Kelly Speer works at the interface of microbial ecology and evolutionary biology at Smithsonian Conservation Biology Institute’s Center for Conservation Genomics and the National Museum of Natural History’s Department of Invertebrate Zoology. Speer’s research focuses on blood-feeding flies that transmit diseases to wildlife. Using genomics to examine the interactions between beneficial and pathogenic microbes in these flies, Speer tests fundamental hypotheses about how complex communities of microbes, arthropods and mammals co-evolve.
Speer’s projects include:
- Determining the microbial enablers of blood-feeding in calyptrate flies using historical specimens
- Estimating population bottlenecks associated with maternal transmission of symbiotic bacteria
- Disease ecology of arthropod-vectored bacteria in neotropical bats
Speer earned bachelor’s degrees in biology and chemistry from the University of New Mexico in 2012. She received a master’s degree in zoology in 2015 from the University of Florida, where she studied the population genetics of Caribbean bats and their ectoparasites. In 2019, she completed her doctorate at the American Museum of Natural History’s Richard Gilder Graduate School. Speer’s dissertation revealed strong species-specific associations between blood-feeding parasites of bats, called bat flies, and their microbial communities, despite broad geographic sampling across degraded and relatively pristine habitats. For her postdoctoral research, Speer is working with SCBI Secretary Scholar and molecular pathogen scientist Carly Muletz-Wolz, and the National Museum of Natural History’s curator of clitellata and parasitic worms, Anna Phillips.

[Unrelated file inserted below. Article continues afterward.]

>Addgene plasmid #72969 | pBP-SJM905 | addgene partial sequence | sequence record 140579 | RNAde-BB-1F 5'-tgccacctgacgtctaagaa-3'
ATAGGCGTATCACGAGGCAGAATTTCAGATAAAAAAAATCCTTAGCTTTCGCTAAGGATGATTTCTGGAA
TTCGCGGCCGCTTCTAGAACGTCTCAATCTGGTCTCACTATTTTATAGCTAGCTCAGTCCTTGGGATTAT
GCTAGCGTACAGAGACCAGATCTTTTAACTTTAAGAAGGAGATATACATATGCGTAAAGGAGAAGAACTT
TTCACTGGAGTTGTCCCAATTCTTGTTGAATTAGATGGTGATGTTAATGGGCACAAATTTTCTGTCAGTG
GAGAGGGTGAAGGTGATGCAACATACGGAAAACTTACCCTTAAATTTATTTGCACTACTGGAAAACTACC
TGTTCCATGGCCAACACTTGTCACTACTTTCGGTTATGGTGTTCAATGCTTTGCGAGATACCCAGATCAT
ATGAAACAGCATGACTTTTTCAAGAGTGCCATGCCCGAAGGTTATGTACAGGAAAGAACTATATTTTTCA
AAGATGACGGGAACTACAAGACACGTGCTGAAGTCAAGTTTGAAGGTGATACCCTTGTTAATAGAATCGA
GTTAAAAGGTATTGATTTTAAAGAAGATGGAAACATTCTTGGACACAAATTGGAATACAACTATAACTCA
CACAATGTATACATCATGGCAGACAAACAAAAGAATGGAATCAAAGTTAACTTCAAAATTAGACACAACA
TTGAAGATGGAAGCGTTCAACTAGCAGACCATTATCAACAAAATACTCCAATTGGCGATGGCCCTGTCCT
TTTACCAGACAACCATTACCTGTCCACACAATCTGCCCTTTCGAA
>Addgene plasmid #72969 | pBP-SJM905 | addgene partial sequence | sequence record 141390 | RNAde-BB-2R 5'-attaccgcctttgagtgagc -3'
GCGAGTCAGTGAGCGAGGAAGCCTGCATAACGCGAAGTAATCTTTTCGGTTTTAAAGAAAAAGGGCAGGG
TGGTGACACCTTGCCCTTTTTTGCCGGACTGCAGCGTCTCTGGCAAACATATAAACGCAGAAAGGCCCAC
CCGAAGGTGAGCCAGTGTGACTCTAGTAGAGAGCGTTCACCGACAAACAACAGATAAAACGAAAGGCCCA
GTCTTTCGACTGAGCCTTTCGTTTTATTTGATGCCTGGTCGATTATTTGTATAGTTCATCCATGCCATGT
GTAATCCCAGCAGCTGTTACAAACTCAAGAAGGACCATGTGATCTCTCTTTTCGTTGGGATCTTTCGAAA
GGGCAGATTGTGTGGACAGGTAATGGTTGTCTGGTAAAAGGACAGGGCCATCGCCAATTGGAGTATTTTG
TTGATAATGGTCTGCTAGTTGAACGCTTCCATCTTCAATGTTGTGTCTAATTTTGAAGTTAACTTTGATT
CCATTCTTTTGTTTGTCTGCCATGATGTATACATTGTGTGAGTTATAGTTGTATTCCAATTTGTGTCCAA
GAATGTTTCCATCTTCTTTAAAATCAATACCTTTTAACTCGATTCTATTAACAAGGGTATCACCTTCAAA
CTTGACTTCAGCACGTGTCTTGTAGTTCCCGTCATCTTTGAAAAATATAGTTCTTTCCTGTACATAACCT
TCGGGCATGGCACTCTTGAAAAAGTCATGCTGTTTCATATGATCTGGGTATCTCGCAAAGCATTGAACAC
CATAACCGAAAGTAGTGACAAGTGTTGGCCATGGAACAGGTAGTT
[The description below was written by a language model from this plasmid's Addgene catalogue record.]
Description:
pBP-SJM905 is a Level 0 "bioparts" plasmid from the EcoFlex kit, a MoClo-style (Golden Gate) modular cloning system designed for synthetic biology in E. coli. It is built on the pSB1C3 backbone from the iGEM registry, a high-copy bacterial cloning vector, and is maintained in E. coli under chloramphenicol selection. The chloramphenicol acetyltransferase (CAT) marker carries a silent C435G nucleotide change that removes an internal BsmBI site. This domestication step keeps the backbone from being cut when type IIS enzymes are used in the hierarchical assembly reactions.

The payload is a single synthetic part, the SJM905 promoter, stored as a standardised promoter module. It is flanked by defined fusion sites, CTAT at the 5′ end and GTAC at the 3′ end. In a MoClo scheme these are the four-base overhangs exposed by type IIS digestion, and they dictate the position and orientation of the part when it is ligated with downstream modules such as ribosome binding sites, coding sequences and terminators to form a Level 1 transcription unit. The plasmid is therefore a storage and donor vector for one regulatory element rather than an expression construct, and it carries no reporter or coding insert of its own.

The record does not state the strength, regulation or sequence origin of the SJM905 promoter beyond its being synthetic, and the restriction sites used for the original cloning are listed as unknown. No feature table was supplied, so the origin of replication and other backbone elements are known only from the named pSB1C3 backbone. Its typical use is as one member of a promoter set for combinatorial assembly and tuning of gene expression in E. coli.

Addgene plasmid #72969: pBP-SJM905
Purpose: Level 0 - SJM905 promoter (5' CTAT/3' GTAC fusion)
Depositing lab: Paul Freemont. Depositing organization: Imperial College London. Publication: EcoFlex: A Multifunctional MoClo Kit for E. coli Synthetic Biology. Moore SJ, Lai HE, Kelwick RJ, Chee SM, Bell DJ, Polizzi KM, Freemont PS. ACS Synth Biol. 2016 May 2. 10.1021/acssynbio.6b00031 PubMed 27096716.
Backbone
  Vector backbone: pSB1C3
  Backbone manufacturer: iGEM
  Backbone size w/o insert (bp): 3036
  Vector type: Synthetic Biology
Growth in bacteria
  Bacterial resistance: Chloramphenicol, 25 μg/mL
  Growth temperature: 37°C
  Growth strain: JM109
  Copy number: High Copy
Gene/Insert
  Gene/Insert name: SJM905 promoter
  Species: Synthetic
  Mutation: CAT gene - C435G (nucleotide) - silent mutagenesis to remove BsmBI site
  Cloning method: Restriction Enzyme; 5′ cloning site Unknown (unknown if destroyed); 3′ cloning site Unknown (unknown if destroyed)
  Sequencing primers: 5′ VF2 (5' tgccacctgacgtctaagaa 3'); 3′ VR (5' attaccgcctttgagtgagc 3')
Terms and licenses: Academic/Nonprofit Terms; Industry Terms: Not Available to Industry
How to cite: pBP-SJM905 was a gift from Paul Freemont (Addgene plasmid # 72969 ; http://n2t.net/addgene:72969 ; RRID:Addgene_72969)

Becker, D.J., Speer, K.A., Brown, A.M., Fenton, M.B., Washburne, A.D., Altizer, S., Streicker, D.G., Plowright, R.K., Chizhikov, V.E., Simmons, N.B., Volokhov, D.V., 2020. Ecological and evolutionary drivers of haemoplasma infection and bacterial genotype sharing in a Neotropical bat community. Mol. Ecol. 29, 1534–1549.